Santa Monica Protest Incident Underlines Why There Is No 'Right' to Pepper Spray Students

On Tuesday, student demonstrators at Santa Monica College in California were pepper sprayed while protesting the proposal of a two-tier funding program that would increase the cost of a single unit from $46 to $180 for in-demand courses. In the wake of the incident, some have suggested that pepper spray was an appropriate use of force by the campus police as a means to remove the protesters.

My questions is, since when did students become the villains? Since 2008, students all over the country have watched as their tuitions have risen to insupportable prices. While some have been compelled to take on more student debt, others have been forced to drop out altogether. Yet, when students protest against the abandonment of their education – try to fight for their ability to go to class and just learn – they have been made the aggressors. They have been made the villains.

As a student of a California university, on the same campus that had its own pepper spraying incident back in November, I have seen for myself the pain a campus experiences when we feels we have been betrayed by the entity we thought was there to protect us. And that, I believe, is the biggest issue contributing to the events that lead police to use unjustified force against student demonstrators: a complete disconnect between students and administrators.

Colleges and universities, in California in particular, have become machines run without the participation of students, without even the expectation of student input. Boards of Trustees and University Regents gather on a regular basis with minimal student and faculty representatives present, people that may know a thing or two about education.
There is one student representative out of eight in the Santa Monica College Board of Trustees, and, out of 17 members of the California Community Colleges Board of Governors, there are zero. The 18 Regents of the University of California who are appointed by the Governor for 12-year terms include one student, usually a graduate student, who is selected by the Regents and serves for only one year.

As you can see then, where there are student representatives they seem to be merely symbols, cast there by the governing bodies to demonstrate the “inclusivity” that in reality does not exist. Instead, students are given bills and numbers without being given a voice, forcing students to impose their voice on those who get to make the decisions that will affect them for the rest of their lives.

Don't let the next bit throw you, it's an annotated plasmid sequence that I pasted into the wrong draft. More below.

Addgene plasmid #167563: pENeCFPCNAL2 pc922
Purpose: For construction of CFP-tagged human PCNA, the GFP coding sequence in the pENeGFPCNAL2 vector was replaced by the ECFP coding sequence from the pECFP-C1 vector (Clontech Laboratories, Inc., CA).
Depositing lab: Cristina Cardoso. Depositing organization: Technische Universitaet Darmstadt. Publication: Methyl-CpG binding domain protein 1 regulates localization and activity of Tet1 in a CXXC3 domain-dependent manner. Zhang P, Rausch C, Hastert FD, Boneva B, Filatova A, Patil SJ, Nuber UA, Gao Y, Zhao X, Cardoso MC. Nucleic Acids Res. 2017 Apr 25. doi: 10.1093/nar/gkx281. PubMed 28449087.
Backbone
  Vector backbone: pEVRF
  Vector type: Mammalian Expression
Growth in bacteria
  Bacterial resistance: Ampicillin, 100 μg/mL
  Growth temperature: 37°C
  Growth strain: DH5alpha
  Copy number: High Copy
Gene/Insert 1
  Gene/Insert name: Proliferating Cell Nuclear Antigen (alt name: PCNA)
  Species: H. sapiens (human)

Yet, for this students are criticized. For this, for trying to have a say in their own education, students are pepper sprayed. If these boards and bodies haven’t figured it out yet, I will tell you and them what students want: they want to be heard.
If the Regents and Trustees, who are spread out all around the state of California, would hold office hours, as all faculty are required to do, and take some time to meet the students they represent, students might not have to “storm” board meetings to be heard. If all meetings were held in large public spaces with ample time for public comment (no, one hour is not enough) then maybe students wouldn’t have to interrupt them.

But even more valuable would be to change the composition of the boards themselves. Why should the hundreds of thousands of students in the California college and university systems be represented by one single student, who they did not even elect to represent them? Why should the members be appointed undemocratically for twelve-year terms?

Students need to be integrated into the decision-making bodies of colleges across the country or these protests are never going to stop. Until there is a systematic way that students are fairly represented, they are going to continue to, and have the right to continue to, make their voices heard by whatever means possible. That is the beauty of the freedom of speech.

And as for the right to pepper spray students – I don’t recall that amendment being added to our country’s Constitution.